Are you going to take up photography as a profession or hobby? You should definitely consider attending a photography course. Many colleges, photography schools and studios offer their services in making you a better photographer. Online photography classes are also available. This article briefly discusses typical photography classes as well as their advantages.
Nowadays, it is possible to learn photography and to become a professional photographer whoever you are and wherever you live. You can attend either online or conventional photography classes.
In the first case, you will receive lessons in a form of computer documents or applications. Although these lessons may be rich and informative, they surely can’t replace classic photography school with its darkroom and workshop. However, in certain situations online courses may be a good alternative.
Education in conventional photography school is the most common way of professional studying photography. Usually the lesson represents a lecture, during which students are taught by instructor. Besides that, students participate in practical lessons that may be taken indoors (studio, laboratory) or outdoors. As soon as lecture and practice time is over, students have to pass some kind of a test or exam. Finally, the students graduate in professional photographers.
In order to attend professional photography classes, you should typically have a High School diploma as well as necessary equipment, which includes a manual control camera and supplies. No special photography knowledge is required. Some schools may offer course for children.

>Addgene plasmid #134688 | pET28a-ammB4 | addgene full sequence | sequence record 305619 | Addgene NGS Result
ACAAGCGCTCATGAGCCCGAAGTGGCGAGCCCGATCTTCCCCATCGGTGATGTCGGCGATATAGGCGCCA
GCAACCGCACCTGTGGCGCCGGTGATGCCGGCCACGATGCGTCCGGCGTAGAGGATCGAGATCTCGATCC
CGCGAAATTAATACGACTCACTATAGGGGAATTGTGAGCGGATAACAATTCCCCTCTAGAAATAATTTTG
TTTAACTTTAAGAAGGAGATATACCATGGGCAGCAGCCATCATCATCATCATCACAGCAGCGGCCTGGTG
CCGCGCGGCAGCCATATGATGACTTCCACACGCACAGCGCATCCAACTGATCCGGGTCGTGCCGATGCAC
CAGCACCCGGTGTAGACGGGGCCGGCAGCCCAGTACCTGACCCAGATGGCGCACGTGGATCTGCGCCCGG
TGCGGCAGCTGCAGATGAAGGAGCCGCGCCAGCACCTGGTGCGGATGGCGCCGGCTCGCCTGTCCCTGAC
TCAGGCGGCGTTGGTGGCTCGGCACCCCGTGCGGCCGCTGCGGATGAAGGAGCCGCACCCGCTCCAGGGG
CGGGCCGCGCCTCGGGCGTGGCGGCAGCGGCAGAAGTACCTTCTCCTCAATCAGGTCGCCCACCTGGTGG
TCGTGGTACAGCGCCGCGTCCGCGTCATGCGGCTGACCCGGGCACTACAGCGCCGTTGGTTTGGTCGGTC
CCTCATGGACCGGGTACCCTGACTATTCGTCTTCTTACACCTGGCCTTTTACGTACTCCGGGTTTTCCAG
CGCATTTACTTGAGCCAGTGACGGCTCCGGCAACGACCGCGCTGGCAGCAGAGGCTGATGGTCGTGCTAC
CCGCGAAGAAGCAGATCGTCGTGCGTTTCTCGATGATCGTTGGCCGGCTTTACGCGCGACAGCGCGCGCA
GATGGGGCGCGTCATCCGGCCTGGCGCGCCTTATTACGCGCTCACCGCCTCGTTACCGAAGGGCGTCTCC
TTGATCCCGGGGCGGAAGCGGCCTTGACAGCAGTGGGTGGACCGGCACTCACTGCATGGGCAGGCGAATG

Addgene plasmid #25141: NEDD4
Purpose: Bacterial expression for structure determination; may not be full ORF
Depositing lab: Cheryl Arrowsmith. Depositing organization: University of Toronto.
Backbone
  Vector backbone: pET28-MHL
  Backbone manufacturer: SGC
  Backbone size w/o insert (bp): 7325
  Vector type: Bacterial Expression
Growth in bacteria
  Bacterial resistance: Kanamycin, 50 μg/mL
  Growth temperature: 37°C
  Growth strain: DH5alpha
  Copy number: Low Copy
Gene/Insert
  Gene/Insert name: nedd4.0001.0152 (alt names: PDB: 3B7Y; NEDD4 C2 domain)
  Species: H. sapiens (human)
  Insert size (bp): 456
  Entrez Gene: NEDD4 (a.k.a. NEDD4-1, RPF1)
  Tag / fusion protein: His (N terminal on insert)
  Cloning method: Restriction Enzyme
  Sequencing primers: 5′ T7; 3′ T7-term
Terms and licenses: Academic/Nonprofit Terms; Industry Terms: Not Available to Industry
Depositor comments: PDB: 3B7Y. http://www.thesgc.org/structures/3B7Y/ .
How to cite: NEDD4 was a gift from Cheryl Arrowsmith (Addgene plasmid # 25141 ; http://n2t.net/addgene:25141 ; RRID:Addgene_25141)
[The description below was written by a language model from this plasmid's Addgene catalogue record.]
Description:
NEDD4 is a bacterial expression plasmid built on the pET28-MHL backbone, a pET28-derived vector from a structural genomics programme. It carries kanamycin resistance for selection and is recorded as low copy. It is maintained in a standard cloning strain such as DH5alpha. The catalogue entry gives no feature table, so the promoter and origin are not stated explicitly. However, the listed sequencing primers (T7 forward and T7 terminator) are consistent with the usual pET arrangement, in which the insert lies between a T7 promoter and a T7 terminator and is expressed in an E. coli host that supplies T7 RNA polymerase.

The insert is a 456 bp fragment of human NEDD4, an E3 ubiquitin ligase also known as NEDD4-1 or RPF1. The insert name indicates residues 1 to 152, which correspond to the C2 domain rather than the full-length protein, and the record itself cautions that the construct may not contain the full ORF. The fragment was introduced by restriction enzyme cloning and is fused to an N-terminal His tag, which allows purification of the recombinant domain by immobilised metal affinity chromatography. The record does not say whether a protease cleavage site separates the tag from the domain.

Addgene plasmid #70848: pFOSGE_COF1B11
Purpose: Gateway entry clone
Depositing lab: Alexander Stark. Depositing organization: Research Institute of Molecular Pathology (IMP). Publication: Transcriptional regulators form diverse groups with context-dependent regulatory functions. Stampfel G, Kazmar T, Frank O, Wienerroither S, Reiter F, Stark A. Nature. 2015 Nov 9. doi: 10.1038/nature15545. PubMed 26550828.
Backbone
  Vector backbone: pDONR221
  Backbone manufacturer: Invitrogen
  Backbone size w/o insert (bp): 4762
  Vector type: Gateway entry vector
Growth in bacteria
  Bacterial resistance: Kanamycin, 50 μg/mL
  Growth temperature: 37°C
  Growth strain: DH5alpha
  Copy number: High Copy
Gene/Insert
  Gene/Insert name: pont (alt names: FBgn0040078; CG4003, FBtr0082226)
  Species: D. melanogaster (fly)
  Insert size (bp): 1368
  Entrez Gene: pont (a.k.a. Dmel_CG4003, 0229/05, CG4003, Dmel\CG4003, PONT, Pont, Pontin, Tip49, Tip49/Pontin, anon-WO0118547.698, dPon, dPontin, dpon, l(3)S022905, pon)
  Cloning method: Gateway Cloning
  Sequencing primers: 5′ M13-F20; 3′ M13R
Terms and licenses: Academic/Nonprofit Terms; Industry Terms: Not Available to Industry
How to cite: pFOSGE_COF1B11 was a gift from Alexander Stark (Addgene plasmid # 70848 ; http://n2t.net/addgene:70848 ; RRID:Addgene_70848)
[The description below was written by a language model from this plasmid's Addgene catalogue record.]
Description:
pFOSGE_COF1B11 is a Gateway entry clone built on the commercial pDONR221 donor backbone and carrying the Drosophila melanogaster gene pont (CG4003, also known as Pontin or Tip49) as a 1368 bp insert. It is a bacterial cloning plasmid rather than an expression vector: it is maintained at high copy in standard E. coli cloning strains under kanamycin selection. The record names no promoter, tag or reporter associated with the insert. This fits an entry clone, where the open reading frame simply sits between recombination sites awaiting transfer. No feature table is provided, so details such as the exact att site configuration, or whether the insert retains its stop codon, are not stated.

Common Photography Classes
A typical class includes about 20 hours, half of which is spent in photography studio, laboratory or darkroom. Here is the list of photography classes included in the most part of professional programs.
Photography basics: covers basic thing like cameras, camera handling, film types, lenses, exposure mechanism, and depth of field.
Traditional darkroom: teaches film developing, contact sheets as well as various printing techniques for the darkroom.
Composition and creative elements: covers depth of field, classic composition rules such as the rule of thirds, and other creative and compositional elements.
Color photography: studies the basics of color photography, like color film characteristics, color as seen and photographed, white balancing, working with professional color laboratories, and the psychological and aesthetics aspects of color photography.
Studio lighting: studies studio lighting systems as well as how to work with various light sources.
Portraiture: the study of traditional portrait styles, light ratios, posing the subject, and advanced portraiture techniques.
Less common photography classes cover digital photography, photojournalism, fashion photography, portfolio production and so on.